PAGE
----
Measure to protect Ohioans from payday loans timely

It has been said many times before in this space, but it’s worth repeating: Ohio has the highest payday loan rate in the nation, with an APR (annual percentage rate) of interest topping 590 percent.

That eye-popping fact prompted Ohio voters to approve a referendum by a 63 percent majority upholding a 2008 state law that set a maximum annual interest rate of 28 percent on payday loans.

But, payday lenders weren’t about to let anyone kill the goose that has been laying golden eggs for them for so long. They found a loophole that enabled them to write loans under state laws covering second mortgages or by calling themselves credit-service organizations. In 2014, the Ohio Supreme Court unanimously upheld the lenders’ ability to do so.

But today, there is light at the end of the dark tunnel that is the payday lending scandal.

A bipartisan bill has been introduced in the Ohio House of Representatives to make loans affordable by ensuring monthly payments do not exceed 5 percent of a borrower’s gross monthly income.

“Our proposed reforms would bring stratospheric borrowing costs back down to earth from their hyper-inflated current levels,” said Rep. Kyle Koehler, R-Springfield, one of the sponsors. He noted the adjustments are long overdue. “They will help our state’s hard-working consumers using a proven model that will still preserve access to credit in Ohio.”

More than 1 million Ohioans have taken out high-cost payday loans, with $300 being the average amount for five months. But at the end of the loan period, repayment amounts to $680 in interest and fees alone.

“Unfortunately, many payday lenders are geared toward taking advantage of households that are living paycheck to paycheck,” said Rep. Mike Ashford, D-Toledo, a co-sponsor of the bill. “For too many families, this makes it impossible to pay off the 591 percent loans and, as a result, Ohioans are living behind the financial eight ball for a long time. We hope to change that with this legislation.”

The bill, which the Republican majority in the House and Senate should put on a fast track given that Ohioans have already spoken, sets a maximum of how much lenders can charge.

The legislation limits the annual interest rate to 28 percent plus monthly fees of 5 percent on the first $400 loaned, or $20 maximum.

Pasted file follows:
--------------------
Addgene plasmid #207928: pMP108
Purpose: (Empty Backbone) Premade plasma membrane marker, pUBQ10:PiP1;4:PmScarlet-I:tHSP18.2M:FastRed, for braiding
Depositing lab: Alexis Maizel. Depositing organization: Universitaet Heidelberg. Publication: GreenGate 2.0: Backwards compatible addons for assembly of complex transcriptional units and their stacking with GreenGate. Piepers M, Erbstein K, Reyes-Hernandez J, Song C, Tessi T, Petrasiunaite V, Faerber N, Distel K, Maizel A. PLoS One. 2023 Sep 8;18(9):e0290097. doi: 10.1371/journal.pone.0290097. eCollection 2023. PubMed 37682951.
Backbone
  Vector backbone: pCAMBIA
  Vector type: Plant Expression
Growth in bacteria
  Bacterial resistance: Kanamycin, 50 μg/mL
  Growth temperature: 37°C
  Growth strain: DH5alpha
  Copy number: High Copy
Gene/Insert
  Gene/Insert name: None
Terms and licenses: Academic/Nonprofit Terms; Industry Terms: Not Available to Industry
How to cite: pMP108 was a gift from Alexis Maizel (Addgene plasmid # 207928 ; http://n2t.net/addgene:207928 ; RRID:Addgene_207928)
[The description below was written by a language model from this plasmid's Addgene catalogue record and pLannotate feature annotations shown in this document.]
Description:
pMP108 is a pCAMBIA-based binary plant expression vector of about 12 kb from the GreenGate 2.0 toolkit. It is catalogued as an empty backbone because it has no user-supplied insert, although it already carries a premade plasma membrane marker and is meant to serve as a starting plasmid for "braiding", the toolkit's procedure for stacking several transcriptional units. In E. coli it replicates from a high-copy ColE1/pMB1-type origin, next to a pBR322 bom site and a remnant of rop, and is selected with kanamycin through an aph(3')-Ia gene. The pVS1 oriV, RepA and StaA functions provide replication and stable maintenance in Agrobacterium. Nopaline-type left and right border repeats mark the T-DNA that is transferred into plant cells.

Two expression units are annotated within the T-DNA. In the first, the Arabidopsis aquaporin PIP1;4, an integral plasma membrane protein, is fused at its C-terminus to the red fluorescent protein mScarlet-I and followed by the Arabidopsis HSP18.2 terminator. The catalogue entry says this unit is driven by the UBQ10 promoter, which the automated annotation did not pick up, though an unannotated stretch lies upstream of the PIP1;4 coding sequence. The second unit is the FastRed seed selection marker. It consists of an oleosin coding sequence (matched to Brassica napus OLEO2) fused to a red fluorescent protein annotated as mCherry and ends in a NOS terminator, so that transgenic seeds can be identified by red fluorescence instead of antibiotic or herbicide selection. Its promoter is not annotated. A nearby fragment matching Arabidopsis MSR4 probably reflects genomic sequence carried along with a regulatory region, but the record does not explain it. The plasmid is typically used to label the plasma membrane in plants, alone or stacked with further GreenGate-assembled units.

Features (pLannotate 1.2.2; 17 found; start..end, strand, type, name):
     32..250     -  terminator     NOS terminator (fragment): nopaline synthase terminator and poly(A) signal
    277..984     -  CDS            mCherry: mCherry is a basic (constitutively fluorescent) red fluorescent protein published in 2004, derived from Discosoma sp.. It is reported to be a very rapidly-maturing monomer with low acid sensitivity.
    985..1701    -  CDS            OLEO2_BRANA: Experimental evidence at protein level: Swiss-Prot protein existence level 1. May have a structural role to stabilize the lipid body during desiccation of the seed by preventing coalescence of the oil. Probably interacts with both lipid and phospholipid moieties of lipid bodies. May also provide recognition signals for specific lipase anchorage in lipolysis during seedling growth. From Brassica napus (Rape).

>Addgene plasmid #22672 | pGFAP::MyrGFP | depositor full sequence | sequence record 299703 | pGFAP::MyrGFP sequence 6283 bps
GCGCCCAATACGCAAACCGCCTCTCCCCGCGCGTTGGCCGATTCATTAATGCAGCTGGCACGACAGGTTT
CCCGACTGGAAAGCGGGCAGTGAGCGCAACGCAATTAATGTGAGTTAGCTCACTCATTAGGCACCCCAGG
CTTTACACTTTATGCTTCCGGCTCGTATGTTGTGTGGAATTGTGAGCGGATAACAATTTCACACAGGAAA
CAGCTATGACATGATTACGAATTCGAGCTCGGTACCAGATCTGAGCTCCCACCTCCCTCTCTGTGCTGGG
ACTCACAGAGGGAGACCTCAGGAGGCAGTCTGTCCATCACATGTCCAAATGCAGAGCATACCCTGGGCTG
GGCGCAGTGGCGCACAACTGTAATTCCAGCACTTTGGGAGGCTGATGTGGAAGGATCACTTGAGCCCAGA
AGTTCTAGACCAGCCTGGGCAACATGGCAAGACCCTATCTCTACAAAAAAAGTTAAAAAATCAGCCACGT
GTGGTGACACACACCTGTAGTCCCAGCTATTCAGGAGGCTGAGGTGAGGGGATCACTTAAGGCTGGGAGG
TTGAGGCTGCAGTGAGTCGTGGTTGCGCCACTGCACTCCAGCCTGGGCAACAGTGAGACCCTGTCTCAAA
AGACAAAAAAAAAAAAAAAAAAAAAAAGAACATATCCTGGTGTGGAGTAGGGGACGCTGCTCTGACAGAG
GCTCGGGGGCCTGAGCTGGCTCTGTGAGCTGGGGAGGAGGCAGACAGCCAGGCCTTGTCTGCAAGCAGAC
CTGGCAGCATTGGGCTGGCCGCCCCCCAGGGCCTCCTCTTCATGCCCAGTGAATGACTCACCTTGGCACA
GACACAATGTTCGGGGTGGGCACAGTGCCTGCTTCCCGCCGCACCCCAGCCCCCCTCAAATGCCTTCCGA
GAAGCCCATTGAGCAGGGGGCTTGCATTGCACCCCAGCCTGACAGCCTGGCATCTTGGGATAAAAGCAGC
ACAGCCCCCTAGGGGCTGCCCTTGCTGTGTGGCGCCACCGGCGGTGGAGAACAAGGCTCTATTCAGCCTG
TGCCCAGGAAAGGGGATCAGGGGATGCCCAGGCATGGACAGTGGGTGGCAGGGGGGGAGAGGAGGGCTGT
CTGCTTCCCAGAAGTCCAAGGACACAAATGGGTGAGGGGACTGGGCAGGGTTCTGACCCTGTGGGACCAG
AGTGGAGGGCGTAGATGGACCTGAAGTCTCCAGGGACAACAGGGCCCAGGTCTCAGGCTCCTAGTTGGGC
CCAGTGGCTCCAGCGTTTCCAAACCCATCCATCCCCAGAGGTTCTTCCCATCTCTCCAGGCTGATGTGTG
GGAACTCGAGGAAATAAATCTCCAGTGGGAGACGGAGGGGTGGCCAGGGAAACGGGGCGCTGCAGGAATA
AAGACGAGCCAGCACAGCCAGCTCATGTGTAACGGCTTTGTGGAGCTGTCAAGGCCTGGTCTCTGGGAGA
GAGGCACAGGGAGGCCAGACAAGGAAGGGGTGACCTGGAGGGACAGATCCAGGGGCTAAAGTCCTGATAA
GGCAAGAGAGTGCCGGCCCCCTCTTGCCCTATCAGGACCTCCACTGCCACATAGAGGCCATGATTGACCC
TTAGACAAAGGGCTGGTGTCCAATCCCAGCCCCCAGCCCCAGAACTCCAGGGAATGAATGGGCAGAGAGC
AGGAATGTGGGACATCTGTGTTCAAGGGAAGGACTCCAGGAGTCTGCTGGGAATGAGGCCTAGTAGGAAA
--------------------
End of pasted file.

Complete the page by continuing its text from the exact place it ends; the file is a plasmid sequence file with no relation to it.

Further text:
State lawmakers who undoubtedly will be pressured by the payday lending industry to deep-six the measure would do well to consider the organizations that are urging its passage: Ohio Job and Family Services Directors Association; Ohio Council of Churches; Catholic Conference of Ohio; Ohio Poverty Law Center; and Ohio CDC Association, a statewide membership organization of Community Development corporations.

Veterans service groups also have voiced their support for the reform law, pointing out that veterans who can’t pay off the payday loans turn to them for help.

“Many of the veterans we assist at the commission find themselves trapped into a cycle of borrowing money that has no easy exit and can be very expensive,” said Jon Reiss, executive director of the Cuyahoga County Veterans Services Commission. “We are hopeful that today’s proposed legislation will result in reasonable lending programs that provide relief to financially challenged veterans as well as all Ohio citizens.”

If such testimony doesn’t persuade lawmakers to approach the legislation with a sense of urgency, consider this comment from Carl Ruby, senior pastor of Central Christian Church in Springfield and director of the Ohio Coalition of Faith Leaders for Lending Reform:

“Now is the time for us to end practices that prey upon the most vulnerable members of our communities. I, and many other faith leaders from across Ohio, strongly support this bill because it ends the practice that price-gouge families, trapping them in long cycles of debt.”

Last month, supporters of reform were disappointed when Republican lawmaker Marlene Anielski who had vowed to go after the payday lending industry decided not to sponsor such a bill.

Anielski told that while she continues to believe it’s an important issue, she decided to focus on suicide prevention.

However, with a Republican and Democratic member of the House joining forces, Ohio may well be on its way to shedding its reputation as the state where financially challenged individuals are gouged with abandon.